The versatility and benefits of good brand design cannot be overstated. A sleek, elegant product packaging might increase the perceived value of the brand. A bold, radical logo design might in turn convey an image of modernity or disruption. And a stately, traditional typeface might give a young company a sense of credibility and establishment. Yet, all too often, B2B companies have to make do with low-quality, low-impact visual identity. When asked why, many B2B CEOs point to good brand design being perceived as frivolous spending, an unnecessary expense that could be put toward sales or R&D investment. They say customers often react poorly to new design, interpreting it as a sign of arrogance or inflated prices. These concerns are certainly legitimate, but they highlight an enduring misconception of what good brand design can – and should – be.
A company’s brand identity should reflect what the company does, what it stands for (see chapter on brand story), and to whom it sells its products or services – as laid out in your brand story. At its best, a good brand identity will highlight your strengths and downplay your weaknesses, carefully shifting the perception of your brand from current (what you are today) to aspirational (where you want to be tomorrow). Furthermore, there is a real window of opportunity for B2B companies to modernise their brand identity. It is still very easy to stand out amidst a crowd of unremarkable brands, meaning even a little effort could yield tangible benefits. And the growing awareness around the importance of good brand design, spearheaded by innovative B2B companies – especially in the tech sector with names like Mailchimp or 3D Hubs – is successfully challenging the industry status quo.
“There is a real window of opportunity for B2B companies to modernise their brand identity.”
From the Outside In
When designing new brand identities, a common mistake companies make is to look solely to their own industry for inspiration. Creativity comes from confronting the new and unexpected, and finding surprising connections and similarities between seemingly unrelated environments. Companies must unlearn what they know about their brand and their industry, and start looking for inspiration outside of their comfort zone. Take the example of Strausak, a Swiss company specialised in the manufacture of grinding equipment with over 100 years of history. When Strausak contacted us to work on their brand identity, what we found looking through their industry was that most of their peers had similar visual identities, from their iconography (product-based, with lots of close-ups on grinding mechanisms and technical drawings) to their texts and even machine designs. Dealing with such a homogenous environment, it is best to look elsewhere for inspiration. Information from the brand audit can be used to identify recurring words and symbols from conversations with employees and customers. You can then scan across other industries to see where they appear. In the case of Strausak, we found a strong attachment to elements like the respect for the tools built by Strausak machines, the choreography of the machining process, and the importance of human knowledge and know-how. Given that many of these words are also found in the branding of luxury goods makers, we chose a design aesthetic reminiscent of a luxury product and adapted it to fit customer expectations.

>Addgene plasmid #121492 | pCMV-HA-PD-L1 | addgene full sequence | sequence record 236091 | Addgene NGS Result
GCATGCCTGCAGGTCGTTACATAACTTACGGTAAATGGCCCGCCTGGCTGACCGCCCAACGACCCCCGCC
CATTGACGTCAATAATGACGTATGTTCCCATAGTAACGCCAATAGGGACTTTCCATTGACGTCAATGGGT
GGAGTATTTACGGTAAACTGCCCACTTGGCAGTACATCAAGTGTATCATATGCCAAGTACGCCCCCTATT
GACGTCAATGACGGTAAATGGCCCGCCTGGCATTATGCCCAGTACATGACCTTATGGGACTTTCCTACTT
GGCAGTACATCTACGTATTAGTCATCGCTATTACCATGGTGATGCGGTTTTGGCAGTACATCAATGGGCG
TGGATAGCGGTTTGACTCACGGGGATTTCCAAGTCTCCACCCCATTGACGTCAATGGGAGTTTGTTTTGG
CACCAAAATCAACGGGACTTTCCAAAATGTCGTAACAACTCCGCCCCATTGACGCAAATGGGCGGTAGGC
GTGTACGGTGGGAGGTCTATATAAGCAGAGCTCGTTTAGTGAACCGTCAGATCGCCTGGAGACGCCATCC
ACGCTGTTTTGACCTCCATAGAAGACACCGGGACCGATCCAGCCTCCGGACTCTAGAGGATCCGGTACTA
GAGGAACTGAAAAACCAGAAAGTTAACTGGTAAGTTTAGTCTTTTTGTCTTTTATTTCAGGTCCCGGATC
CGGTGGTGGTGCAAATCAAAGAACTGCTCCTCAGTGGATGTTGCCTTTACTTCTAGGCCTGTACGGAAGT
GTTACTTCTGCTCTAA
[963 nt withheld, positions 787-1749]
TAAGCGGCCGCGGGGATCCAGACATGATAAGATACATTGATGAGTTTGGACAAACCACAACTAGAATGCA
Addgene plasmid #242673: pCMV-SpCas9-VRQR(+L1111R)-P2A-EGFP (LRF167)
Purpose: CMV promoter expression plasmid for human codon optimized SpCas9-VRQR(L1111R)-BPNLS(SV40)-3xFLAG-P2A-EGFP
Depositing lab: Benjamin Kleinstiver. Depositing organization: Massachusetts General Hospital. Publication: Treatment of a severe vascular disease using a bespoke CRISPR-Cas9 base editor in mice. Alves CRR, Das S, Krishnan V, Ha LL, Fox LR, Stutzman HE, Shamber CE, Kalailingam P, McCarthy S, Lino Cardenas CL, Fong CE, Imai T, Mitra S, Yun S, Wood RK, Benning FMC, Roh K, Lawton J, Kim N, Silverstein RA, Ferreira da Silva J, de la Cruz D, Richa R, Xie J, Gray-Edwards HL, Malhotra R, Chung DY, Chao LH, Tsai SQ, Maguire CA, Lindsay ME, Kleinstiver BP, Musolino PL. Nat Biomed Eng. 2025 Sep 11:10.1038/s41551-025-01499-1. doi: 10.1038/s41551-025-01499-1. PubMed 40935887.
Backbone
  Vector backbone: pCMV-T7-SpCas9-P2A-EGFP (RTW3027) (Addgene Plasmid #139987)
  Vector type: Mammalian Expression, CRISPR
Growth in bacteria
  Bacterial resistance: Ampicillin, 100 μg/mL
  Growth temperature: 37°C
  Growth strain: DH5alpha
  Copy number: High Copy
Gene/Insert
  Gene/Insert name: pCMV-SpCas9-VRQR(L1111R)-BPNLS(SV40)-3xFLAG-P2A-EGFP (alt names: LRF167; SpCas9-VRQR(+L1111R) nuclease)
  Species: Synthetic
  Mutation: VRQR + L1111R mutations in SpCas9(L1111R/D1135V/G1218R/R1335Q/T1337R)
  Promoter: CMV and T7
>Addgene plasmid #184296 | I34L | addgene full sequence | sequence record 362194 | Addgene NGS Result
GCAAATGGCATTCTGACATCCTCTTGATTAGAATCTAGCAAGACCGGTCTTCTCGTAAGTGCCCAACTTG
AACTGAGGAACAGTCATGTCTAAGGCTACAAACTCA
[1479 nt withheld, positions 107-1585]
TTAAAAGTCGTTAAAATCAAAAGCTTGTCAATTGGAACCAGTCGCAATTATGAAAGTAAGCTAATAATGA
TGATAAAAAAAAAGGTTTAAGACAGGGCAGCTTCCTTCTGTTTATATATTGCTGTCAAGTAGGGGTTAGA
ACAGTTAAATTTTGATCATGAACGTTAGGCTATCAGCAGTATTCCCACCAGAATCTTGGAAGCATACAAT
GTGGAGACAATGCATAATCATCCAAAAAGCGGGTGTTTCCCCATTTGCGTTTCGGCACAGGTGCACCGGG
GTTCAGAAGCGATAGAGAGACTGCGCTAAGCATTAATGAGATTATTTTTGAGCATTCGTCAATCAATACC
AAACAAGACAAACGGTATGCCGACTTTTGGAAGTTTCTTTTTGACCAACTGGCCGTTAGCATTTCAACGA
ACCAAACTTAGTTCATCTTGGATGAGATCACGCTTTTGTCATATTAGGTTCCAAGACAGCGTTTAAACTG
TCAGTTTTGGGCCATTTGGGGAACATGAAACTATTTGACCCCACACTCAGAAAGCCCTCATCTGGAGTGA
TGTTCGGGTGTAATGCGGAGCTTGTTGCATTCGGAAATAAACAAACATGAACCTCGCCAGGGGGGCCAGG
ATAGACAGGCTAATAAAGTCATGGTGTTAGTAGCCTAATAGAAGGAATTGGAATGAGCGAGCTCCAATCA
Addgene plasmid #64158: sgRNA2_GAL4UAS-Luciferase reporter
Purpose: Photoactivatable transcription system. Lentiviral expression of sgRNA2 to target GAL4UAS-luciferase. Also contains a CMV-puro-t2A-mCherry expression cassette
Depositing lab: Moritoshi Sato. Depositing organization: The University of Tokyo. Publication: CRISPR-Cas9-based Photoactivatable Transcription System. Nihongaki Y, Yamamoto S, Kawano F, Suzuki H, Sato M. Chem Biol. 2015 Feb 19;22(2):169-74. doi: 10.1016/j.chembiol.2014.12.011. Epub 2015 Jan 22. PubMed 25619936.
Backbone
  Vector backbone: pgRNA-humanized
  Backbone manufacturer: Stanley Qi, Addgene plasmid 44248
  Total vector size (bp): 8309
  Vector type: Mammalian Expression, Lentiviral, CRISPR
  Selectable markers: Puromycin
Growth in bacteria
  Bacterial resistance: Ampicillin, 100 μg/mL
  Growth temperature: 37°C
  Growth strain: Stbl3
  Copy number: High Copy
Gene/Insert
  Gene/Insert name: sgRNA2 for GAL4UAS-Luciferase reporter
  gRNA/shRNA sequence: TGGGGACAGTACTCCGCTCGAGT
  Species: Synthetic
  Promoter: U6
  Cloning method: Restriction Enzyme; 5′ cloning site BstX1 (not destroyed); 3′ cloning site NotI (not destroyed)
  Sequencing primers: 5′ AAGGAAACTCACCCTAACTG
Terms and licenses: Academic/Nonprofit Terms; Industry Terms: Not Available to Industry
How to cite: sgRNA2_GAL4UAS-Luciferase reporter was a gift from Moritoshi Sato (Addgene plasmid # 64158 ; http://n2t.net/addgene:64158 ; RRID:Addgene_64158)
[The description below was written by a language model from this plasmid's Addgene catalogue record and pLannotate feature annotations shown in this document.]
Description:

In the end, brand design is a refining and tempering process. Your creativity is constantly straining against the limits set by your own brand requirements, as well as customer expectations and industry culture. Within this small space, it is nonetheless possible to create something new. But to do so, you must be able to look beyond the illusive walls of preconceptions, so-called industry best practices and passing fads in order to access a brand’s essence. Only then will you be able to create a unique brand identity that both matches with your brand story, and resonates with your audience.